I sat careful and controlled at the table in the deli where we would meet. A whole world swirled and pitched around me. It was the metered pace of lunchtime and waiting lines and the little dance customers did as they sidled along the case of meat to get to the registers. I sat apart and altogether too still in comparison. Reaching my hand up to push my hair behind my ear, I saw him out of the corner of my eye. He moved down the street towards the deli with a quick measured pace. His grey suit was tailored just shy of obscene - all smooth lines across lean thighs and perfectly tight fabric stretched over broad shoulders. A moss green tie flapped once in the breeze before he smoothed it against his chest with long, slim fingers that belied their own strength. In my mind I saw a flash of those hands curled around a sniper rifle on the day of my first qualification. He had been cool and condescending then but only until the first round exploded from my SIG-Sauer P229, slamming into the center of the target 100 yards away. Today his face showed nothing. What I had been hoping for I could not say.
The first chill of winter air followed him in and to our table. He sat without preamble and trained his eyes on mine.
“Margaret,” he said tersely in greeting.
The waitress stopped quickly at our table, pen in hand and waiting for our orders. Nicholas glanced at me, asking with his eyes if this was going to be an eating conversation or not. My head shook slightly.
“Just coffee for me,” he said. As he glanced up to meet the waitresses eyes, his hand reached across his torso in a move made to look as if he was keeping his suit coat from touching the table. I saw the tip of his middle finger touch the expertly concealed weapon on his side. He was worried. Or he just wanted me to know what the stakes were. Maybe both.
“I’ll have a turkey sandwich on sourdough. And some pimentos, please. To go.” No need to let the conversation run long.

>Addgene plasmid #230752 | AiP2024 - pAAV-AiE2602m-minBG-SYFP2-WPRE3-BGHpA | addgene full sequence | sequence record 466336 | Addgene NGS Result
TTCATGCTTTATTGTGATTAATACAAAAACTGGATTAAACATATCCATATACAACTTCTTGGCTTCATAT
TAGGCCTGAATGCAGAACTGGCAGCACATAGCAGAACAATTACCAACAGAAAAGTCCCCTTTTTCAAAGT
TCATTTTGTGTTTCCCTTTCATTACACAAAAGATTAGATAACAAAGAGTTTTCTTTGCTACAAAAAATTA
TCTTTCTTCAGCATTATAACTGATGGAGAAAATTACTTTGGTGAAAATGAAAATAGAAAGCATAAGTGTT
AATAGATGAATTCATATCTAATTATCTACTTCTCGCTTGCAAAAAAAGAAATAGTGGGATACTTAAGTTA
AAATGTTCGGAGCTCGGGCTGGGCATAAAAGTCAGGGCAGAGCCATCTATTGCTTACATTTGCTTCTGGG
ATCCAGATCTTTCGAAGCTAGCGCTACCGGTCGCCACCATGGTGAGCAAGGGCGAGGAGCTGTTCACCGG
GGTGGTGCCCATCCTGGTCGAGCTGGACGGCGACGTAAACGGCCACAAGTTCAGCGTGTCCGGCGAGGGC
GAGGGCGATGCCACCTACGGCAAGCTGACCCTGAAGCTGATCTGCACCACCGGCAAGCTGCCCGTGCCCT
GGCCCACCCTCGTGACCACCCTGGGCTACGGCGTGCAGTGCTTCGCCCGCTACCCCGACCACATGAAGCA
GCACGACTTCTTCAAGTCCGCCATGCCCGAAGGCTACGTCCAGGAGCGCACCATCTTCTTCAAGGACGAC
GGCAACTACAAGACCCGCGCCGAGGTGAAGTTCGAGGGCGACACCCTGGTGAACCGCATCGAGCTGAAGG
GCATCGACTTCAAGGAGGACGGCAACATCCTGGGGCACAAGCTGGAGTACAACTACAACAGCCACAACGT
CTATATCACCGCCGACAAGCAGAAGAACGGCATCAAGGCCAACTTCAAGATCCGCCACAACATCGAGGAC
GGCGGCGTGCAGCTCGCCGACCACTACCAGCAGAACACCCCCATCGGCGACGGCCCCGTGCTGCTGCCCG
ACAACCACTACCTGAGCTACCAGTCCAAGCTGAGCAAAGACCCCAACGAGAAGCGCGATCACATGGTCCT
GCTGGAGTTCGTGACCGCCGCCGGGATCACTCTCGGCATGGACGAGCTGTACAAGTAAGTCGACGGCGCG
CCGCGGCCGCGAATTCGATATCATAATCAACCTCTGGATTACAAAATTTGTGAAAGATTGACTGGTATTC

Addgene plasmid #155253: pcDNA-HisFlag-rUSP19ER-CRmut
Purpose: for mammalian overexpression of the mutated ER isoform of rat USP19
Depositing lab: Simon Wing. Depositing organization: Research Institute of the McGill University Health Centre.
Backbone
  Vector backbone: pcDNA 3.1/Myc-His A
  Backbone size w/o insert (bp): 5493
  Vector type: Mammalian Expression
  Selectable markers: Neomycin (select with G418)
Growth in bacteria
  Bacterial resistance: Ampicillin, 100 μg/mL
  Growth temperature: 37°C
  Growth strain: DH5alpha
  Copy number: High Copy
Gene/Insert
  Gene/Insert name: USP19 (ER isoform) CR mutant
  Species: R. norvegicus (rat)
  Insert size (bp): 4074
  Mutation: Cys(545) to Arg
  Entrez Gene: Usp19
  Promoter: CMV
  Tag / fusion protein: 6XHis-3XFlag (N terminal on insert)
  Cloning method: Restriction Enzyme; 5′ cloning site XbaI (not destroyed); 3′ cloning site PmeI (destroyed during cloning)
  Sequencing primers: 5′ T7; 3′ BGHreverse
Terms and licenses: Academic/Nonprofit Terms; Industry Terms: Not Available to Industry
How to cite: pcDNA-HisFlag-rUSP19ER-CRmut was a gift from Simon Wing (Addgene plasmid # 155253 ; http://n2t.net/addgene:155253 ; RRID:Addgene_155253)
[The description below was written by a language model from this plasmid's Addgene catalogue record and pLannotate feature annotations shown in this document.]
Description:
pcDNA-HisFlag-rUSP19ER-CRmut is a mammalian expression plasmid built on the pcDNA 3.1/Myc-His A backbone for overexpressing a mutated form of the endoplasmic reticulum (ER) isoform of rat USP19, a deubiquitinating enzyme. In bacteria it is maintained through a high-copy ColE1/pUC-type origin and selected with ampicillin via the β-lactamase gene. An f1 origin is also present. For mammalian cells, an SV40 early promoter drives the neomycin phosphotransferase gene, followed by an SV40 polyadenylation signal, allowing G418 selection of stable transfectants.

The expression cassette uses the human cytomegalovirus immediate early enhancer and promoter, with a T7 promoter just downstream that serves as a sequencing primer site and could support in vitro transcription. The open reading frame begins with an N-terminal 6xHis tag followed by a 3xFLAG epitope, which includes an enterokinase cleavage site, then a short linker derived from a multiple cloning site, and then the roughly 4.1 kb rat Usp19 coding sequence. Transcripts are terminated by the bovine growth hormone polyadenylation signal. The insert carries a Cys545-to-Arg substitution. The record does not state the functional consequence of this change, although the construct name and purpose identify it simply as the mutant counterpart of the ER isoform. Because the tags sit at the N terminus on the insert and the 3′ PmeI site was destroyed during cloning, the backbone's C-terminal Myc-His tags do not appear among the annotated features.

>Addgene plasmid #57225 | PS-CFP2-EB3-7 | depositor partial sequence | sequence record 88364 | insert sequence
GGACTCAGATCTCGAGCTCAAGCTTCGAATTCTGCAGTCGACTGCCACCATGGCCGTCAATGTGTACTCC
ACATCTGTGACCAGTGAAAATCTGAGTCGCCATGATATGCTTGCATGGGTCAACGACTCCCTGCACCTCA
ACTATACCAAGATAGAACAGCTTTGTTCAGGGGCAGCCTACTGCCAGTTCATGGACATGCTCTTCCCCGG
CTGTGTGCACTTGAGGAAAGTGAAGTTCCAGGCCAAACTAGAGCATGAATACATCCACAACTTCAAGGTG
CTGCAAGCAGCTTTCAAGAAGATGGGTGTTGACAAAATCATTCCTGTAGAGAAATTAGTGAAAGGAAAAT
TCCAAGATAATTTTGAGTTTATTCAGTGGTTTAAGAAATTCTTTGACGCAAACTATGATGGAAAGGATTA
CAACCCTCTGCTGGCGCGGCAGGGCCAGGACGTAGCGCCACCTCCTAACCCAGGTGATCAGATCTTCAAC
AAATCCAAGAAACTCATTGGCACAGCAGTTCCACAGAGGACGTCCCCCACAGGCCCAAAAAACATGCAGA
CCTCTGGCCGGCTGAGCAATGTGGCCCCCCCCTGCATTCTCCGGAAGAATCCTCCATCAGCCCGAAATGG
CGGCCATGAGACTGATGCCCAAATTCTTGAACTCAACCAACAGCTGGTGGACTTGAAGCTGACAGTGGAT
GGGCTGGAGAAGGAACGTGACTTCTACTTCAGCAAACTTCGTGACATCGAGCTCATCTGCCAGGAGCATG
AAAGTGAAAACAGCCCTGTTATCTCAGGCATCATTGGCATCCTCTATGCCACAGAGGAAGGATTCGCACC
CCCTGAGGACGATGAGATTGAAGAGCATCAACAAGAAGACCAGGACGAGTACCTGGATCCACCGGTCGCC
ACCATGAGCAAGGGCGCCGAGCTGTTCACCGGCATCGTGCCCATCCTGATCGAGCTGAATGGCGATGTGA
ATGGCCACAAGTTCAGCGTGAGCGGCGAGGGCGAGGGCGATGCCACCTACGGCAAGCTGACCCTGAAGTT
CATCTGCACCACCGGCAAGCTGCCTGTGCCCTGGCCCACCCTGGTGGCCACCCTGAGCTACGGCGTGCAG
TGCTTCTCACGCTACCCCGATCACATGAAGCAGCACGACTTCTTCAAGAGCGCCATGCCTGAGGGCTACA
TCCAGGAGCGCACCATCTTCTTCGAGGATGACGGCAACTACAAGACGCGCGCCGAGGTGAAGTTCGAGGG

“What can I do for you, Margaret? I assume your travel plans are in order,” he said as the waitress went to get his coffee.
“Yes, everything’s scheduled.” I hesitated. “About my pick up. . .”
“Ah, yes. Parker said she would be there when you arrive.” He noted the slight eye roll I barely contained. “Is there a problem?”
Parker was nice enough, I supposed. She could talk the ear off the Energizer bunny, but other than that she seemed fairly competent. I didn’t know how eager I was to have her along on this mission but I could endure almost anything for three months. I figured a short, lethal sidekick wasn’t too bad to have around.
“It’s fine.” I lowered my hands to the table and made three short gestures in sign language, about last night. . .
His green eyes flared quickly and he took a slow breath in, trying to control his response. He looked at me with barely controlled menace. I guess that was my answer.
In my head I imagined how my fist would feel as it connected with his face. I imagined all the ways in which I could make his heart stop beating and believe me, I know quite a few. It’s my job. I let myself feel the rage for half a second before clamping down on the pain of rejection and closing up shop. I looked away from his face, letting my eyes drift past the window for just a second. When I looked back he paled noticeably at my expression. I’d seen the look before, mostly on the faces of the people on the other end of my gun.
“Well, I guess that’s all then,” I said evenly.
Nicholas realized his slip and put the professional mask back on. “Have a good trip, Margaret.”
I watched his head slowly disappear in the crowd of the street.
The waitress came with my order.
“Turkey on sourdough. And pimentos.”
Another prompt pulled from my blog reader verification box. I gave myself a 700 word target today at ended up with 707. Not bad.